I APPRECIATED Eric Wilkinson's letter (TESS, October 2) about the baseline assessment being developed by the Scottish Office, but I suggest that there needs to be more consideration of the purposes for which it may be used.
So far teachers in the pilot project have used it as formative assessment, and I am sure that for this purpose it is a valuable resource. In Aberdeen, PIPS (Performance Indicators in Primary Schools) is used for a similar purpose as part of the city's early intervention programme.
However, the Scottish Office has made clear that it wants to use baseline assessment for value-added purposes and that it would like to see a common method throughout Scotland.
The Scottish OfficeConvention of Scottish Local Authorities working group mentioned in Professor Wilkinson's letter is developing measures for comparing school performance. Until now, the Scottish Office has been unable to develop value-added school comparisons because of a lack of measures of prior attainment, and has instead used free-meal entitlement as the schools characteristics index for target-setting.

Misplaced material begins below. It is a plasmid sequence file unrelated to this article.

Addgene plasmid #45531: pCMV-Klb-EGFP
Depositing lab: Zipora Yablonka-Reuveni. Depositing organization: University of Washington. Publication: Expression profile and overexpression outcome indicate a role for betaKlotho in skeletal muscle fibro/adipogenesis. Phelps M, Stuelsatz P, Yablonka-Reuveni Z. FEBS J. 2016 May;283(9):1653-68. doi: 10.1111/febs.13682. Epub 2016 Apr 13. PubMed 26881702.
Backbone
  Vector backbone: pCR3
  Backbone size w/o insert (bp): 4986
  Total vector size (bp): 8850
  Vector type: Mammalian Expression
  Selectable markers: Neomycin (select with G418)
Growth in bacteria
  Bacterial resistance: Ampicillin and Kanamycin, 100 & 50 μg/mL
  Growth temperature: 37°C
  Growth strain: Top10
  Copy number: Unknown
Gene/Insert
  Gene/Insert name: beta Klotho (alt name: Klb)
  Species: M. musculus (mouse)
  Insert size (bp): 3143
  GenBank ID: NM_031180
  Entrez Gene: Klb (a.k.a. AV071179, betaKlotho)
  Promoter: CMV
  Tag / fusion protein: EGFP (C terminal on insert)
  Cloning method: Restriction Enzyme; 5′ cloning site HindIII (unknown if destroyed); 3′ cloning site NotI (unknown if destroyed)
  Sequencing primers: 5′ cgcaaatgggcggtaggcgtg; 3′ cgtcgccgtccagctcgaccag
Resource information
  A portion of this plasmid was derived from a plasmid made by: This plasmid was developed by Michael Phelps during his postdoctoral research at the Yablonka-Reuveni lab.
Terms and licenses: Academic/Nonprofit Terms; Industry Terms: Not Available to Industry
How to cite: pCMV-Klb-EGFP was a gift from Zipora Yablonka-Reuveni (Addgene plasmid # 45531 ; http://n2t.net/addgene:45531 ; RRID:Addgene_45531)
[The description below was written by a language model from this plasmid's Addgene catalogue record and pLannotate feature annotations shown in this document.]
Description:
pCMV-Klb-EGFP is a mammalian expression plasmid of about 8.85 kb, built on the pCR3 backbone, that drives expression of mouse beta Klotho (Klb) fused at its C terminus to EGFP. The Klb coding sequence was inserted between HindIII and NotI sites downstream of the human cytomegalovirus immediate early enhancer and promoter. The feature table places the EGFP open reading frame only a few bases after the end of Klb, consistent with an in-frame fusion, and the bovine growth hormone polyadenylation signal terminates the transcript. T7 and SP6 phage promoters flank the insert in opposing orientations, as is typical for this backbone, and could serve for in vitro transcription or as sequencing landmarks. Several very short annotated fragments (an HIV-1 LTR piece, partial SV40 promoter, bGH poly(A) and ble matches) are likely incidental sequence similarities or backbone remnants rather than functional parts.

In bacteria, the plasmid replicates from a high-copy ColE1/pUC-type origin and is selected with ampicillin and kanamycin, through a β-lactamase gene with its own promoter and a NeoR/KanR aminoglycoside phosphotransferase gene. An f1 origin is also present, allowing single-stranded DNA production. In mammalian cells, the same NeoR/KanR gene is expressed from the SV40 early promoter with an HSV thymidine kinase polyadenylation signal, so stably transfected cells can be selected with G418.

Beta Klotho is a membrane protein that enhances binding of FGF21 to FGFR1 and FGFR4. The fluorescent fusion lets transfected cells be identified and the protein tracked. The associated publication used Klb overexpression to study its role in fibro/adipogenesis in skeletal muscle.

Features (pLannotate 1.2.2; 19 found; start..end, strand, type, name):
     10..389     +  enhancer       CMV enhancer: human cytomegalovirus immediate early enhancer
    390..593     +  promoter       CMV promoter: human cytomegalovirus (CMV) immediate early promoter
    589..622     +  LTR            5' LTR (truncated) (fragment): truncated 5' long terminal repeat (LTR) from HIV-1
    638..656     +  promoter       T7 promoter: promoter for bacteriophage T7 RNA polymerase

The purpose for which PIPS is being used in Aberdeen primaries is to provide schools with objective measures of pupils' baselines attainment on entry to primary 1 and subsequent progress in reading and number work by the end of P1.
It provides schools with information about the progress of individual pupils and is a means of evaluating the effectiveness of different teaching approaches.
In this context PIPs is used to support schools, not compare schools.
Linda Croxford, Centre for Educational Sociology, Edinburgh University.